It may not be as showy as a Roman candle, but we’re offering a burst of red, white and blue bouquets for all who do their part to make it a safe Fourth of July.
We know you’ve heard it before, but here’s a reminder: State-approved, safe and sane fireworks are allowed only in the San Miguel, Templeton and Oceano community services districts and the cities of Morro Bay (on private property only), Arroyo Grande and Grover Beach.
Violate that rule, and you could face a hefty, $2,000 fine and a shower of brickbats.
And if you do live in a community that allows fireworks and you decide to use them, please be particularly careful this year. If any brush fires are sparked by fireworks, we suspect next year there will be many demands for a blanket prohibition on the sale and use of fireworks throughout the county, and we’ll join our voice to that choir.
SLO City Council members deserve drought-tolerant bouquets for their water-saving landscaping. Three members of the council — Mayor Jan Marx and Councilmen John Ashbaugh and Dan Carpenter — all have drought-tolerant gardens instead of traditional grass lawns.
Carlyn Christianson is a shareholder in a multi-unit housing complex; there’s lawn there, but it’s definitely looking under-watered, and the complex’s board of directors has considered letting it go brown, Christianson said.
Councilman Dan Rivoire was the only one of the five council members living in a house with an emerald green, well-manicured lawn when visited by The Tribune. But don’t blame the councilman. Rivoire said the lease on that property (he’s since moved to a different rental) required that landscaping be maintained to a certain standard. It also required tenants to pay the water bill.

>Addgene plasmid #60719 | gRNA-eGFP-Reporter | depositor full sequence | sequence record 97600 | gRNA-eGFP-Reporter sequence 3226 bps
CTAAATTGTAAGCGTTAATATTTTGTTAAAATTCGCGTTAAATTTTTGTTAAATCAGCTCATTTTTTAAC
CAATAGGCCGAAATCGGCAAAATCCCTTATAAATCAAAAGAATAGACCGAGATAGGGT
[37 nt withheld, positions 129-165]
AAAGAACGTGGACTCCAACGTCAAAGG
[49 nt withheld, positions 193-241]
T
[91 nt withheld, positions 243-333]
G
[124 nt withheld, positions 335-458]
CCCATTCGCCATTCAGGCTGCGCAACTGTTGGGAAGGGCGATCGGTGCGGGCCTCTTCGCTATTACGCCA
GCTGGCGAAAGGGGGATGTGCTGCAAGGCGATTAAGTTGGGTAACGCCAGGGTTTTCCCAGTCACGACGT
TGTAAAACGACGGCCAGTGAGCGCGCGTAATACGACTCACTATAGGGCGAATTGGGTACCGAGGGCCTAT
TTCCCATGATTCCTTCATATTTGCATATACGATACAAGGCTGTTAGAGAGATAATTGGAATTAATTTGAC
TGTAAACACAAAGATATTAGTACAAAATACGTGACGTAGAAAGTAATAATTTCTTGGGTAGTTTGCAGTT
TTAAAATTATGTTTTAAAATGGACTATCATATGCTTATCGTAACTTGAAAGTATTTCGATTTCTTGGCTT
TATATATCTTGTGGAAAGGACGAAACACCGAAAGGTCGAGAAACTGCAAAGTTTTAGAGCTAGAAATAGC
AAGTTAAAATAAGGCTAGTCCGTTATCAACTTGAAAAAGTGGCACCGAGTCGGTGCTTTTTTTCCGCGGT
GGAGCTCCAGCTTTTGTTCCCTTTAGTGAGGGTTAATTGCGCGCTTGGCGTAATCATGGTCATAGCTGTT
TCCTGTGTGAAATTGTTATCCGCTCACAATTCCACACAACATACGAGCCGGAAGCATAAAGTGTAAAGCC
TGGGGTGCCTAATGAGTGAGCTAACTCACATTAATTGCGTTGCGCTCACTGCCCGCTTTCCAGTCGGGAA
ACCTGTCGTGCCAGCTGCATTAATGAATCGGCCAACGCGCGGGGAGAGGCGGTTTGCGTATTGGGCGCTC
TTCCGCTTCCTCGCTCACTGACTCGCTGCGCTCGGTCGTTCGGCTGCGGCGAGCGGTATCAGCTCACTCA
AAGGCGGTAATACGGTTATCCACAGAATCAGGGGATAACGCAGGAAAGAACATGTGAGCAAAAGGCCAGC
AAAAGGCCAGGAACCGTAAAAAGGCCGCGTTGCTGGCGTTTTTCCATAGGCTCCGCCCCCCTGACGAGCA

We suspect Rivoire isn’t the only tenant who’s been put in that situation. Some landlords don’t realize brown lawns (or even better, no lawns) are badges of honor in California. For them, we’re cultivating a garden of overgrown brickbats.
Morro Bay’s financial foresight fails
Morro Bay residents have been paying the same water rates for 20 years — yes, you read that correctly and no, it’s not a typo — and suddenly, city officials learn the rates aren’t generating enough revenue to keep up with expenses.
A few gory details: Without rate increases, the water enterprise fund was projected to be $900,000 in the hole; the city wouldn’t be able to cover maintenance and upgrades, which are expected to run $9 million over the next 10 years; and the Central Coast Water Authority issued the city a warning letter, informing it that it wasn’t collecting enough in water rates to cover its share of State Water Project debt.
So, after two decades, the city is making up for lost time. It will raise water rates every year; by 2019, they’ll be more than double the current rates. An average family using 150 gallons per day will go from paying $33.20 per month to $75.50. Ouch!
We are all in favor of keeping rates as low as possible for as long as possible, but the city might not be in such hot water today if it had kept rates a bit more current. For lack of financial foresight, Morro Bay gets a leaky bucket of underfunded brickbats.